Green Hair Algae
Almost all new saltwater aquariums get green hair algae. This rapid growing algae is long and stringy, but can be removed by picking it at the base with your fingers. It typically grows on live rock and the aquarium glass.
It is normal to see a small green hair algae bloom one month after moving or starting a new saltwater fish aquarium, but growth should be limited after the addition of a clean-up crew or algae eating fish like a blenny or tang. For hair algae to grow, it requires light, nitrate, phosphate and carbon dioxide.
Green Hair Algae Causes
Green Hair Algae is caused by excess Dissolved Organic Carbons or DOC’s in the water. The most common reasons for having too many DOC’s include overfeeding, lack of filtration and the use of tap or well water for water changes or freshwater top off. Thankfully, Green Hair Algae is a fairly easy problem to fix when proper equipment and aquarium habits are combined with a clean-up crew.
Green Hair Algae Treatment
Steps to Reduce the Introduction of DOC’s. Use RODI Reverse Osmosis water to prevent the introduction of phosphates and nitrates. Typical tap and well water has a TDS, Total Dissolved Solids, of 250 to 500ppm. TDS is how much stuff is in your water. This includes copper, chlorine, phosphate, silicate, iron, zinc, lead and nitrate. After RO purification the typical TDS is between 5 and 10ppm, and after RO Deionization purification it is between 0 and 5ppm. As a result, algae has 25 to 50 times less nutrients that it can use to grow. Reduce the frequency of feedings and the amount of food fed to the aquarium. Stop feeding pellet and flake food. Instead, use high quality frozen or live foods as they have typically contain less phosphate and nitrate.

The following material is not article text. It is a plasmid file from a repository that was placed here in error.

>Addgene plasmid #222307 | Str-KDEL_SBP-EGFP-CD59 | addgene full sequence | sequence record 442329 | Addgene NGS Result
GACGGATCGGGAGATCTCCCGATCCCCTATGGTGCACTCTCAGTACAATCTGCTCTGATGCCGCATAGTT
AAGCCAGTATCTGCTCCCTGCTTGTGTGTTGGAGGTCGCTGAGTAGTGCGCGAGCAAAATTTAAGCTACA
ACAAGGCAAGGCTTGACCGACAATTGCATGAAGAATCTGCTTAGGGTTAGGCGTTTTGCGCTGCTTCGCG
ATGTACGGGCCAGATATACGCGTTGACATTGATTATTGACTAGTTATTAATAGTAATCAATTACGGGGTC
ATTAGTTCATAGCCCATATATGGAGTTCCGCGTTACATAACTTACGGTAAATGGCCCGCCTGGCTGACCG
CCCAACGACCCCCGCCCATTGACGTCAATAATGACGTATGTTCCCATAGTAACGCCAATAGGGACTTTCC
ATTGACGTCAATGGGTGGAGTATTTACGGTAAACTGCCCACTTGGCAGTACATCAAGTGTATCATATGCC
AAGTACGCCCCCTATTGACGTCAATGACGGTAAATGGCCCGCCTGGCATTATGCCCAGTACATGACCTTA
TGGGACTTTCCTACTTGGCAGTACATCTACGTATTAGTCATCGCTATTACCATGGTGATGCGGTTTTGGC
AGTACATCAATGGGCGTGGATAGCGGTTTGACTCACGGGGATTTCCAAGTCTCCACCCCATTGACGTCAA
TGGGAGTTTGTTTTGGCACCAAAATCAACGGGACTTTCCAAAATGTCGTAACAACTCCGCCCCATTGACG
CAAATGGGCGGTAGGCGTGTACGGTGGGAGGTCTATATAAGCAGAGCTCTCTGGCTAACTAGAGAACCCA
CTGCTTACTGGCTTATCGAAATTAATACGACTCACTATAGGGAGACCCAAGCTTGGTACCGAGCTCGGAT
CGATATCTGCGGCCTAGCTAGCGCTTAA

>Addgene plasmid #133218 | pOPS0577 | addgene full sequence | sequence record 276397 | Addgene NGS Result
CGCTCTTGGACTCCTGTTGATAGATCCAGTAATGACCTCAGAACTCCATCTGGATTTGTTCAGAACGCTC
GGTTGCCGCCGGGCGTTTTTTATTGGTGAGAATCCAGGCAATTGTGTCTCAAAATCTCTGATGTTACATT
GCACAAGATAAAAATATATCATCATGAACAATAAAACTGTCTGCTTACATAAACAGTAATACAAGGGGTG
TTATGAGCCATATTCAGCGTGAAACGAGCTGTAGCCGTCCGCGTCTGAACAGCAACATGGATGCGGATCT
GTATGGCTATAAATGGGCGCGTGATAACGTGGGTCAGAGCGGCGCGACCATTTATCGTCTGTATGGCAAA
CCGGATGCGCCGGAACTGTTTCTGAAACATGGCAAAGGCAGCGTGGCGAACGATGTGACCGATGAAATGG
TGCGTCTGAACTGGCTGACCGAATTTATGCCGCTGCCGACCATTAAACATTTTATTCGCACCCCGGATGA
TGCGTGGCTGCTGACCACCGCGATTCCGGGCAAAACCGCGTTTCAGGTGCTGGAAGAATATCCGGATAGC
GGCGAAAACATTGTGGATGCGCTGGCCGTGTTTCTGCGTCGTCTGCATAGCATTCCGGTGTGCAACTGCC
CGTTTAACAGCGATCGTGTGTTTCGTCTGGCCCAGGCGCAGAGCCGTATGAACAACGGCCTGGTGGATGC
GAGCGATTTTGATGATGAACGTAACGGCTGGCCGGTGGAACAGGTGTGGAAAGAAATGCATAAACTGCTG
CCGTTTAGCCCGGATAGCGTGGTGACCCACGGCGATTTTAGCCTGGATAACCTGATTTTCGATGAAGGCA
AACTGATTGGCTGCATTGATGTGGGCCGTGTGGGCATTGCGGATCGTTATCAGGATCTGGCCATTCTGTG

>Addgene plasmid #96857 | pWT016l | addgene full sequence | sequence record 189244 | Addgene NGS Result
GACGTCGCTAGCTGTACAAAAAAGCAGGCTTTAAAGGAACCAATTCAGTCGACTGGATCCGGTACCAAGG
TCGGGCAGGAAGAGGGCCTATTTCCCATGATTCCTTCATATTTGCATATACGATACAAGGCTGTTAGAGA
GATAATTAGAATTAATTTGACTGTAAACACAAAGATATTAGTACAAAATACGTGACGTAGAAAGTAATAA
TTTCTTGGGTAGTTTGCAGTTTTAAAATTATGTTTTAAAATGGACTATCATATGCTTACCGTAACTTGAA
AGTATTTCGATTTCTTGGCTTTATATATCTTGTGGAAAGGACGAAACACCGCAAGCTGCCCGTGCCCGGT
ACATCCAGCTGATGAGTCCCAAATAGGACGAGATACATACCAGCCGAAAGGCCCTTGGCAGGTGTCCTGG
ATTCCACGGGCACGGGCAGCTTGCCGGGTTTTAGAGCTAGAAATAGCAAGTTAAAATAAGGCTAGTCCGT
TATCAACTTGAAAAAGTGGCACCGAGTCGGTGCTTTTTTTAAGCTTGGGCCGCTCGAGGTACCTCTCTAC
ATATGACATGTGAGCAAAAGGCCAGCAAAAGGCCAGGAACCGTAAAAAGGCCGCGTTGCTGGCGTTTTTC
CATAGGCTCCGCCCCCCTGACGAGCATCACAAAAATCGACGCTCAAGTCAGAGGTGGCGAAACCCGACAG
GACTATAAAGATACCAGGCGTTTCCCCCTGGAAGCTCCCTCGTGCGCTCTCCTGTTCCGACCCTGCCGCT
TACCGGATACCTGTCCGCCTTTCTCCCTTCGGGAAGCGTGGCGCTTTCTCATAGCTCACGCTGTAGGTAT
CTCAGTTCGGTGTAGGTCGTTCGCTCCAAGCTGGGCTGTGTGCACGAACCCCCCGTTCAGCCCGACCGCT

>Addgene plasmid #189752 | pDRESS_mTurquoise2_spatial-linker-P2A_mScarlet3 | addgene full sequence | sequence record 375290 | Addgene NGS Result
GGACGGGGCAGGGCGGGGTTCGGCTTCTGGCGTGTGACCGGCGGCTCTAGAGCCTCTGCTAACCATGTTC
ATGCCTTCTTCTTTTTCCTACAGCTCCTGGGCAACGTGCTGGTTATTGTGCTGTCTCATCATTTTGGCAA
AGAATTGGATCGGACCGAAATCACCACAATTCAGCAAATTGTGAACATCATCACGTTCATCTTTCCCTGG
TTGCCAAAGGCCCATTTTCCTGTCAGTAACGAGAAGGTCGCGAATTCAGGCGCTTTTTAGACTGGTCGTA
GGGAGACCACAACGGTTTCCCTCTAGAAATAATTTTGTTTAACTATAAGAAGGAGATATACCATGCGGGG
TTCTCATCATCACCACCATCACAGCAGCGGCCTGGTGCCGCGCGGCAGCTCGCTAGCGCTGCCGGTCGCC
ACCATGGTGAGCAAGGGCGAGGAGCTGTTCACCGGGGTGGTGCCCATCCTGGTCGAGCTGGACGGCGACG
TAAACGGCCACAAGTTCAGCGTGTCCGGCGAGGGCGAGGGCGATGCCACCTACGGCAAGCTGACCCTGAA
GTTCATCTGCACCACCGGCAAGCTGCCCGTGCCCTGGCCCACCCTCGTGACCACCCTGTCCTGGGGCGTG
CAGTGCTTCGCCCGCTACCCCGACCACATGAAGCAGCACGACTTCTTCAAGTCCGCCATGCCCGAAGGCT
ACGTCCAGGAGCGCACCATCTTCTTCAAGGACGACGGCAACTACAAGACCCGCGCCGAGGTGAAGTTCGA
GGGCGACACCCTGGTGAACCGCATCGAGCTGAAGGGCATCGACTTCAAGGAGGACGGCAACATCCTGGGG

How to Increase the Export of DOC’s. Weekly 10-25% water changes with reverse osmosis water. Using tap or well water will only make the problem worse. Use a GFO (Granular Ferric Oxide) like Phosban to remove phosphate from the water. Increase filtration by adding a Protein Skimmer. Don’t skimp on this piece of equipment. Buy the best your budget can afford, so you don’t need to upgrade later. You can also search for other articles on this website about protein skimming.
Clean Up Crew & Refugium
Control Green Hair Algae. Manual removal with your hand or an algae scraper is the fastest and easiest way to reduce the Green Hair Algae in the reef aquarium. With your hand, remove as many large clumps as you can from the live rock and aquarium walls. It is not critical to completely remove the green hair algae, as any short patches will be eaten by the clean-up crew. Add a clean-up crew. Astrea and Turbo Snails are excellent Green Hair Algae grazers. These snails will eat algae off live rock and aquarium walls. About one Astrea Snail is recommended per two gallons of water and one Turbo Snail per five gallons of water. Other popular additions include a variety of hermit crabs, like Dwarf Blue Leg Hermit Crabs and Scarlet Reef Hermit Crabs. A sea urchin may also help eat green hair algae and other various types of algae. You may also introduce an algae eating fish, like a Lawnmower Blenny, recommended for aquariums 30 gallons or larger, or a Yellow Tang recommended for aquariums at least four feet long with plenty of rockwork where the fish can hide and a long stretch where the fish can swim. Most yellow tangs will quickly outgrow a 55 gallon aquarium, so be prepared to trade it in as the fish grows in size. Please note, these fish can grow to eight inches and have venomous spikes on each side of the tail. They will flare these spikes when scared or threatened, so caution should be taken when handling.
You can add a Refugium and macroalgae to compete with the Green Hair Algae for nutrients. Popular macroalgaes are Caulerpa and Chaetomorpha. Green Hair Algae will grow more rapidly in aquariums that allow fish food and waste to settle and decay. Increasing the water flow can help eliminate this problem. Reduce your aquarium’s photoperiod. If you run the lights for 12 to 16 hours per day, try cutting back to 8 to 10 hours per day. You may completely turn your fish tank lights off one day per week. This won’t hurt your corals, think of it as a cloudy or stormy day on the reef.
You may also need to replace your aquarium light bulbs if they are old. As the bulb ages, it begins to shift in color spectrum and intensity. This shift can encourage unwanted algae growth. Here are a few guidelines. Power Compact older than 6 months. Metal Halide older than 6 to 12 months depending on the bulb color. T5 older than one year. These can all cause a green hair algae bloom.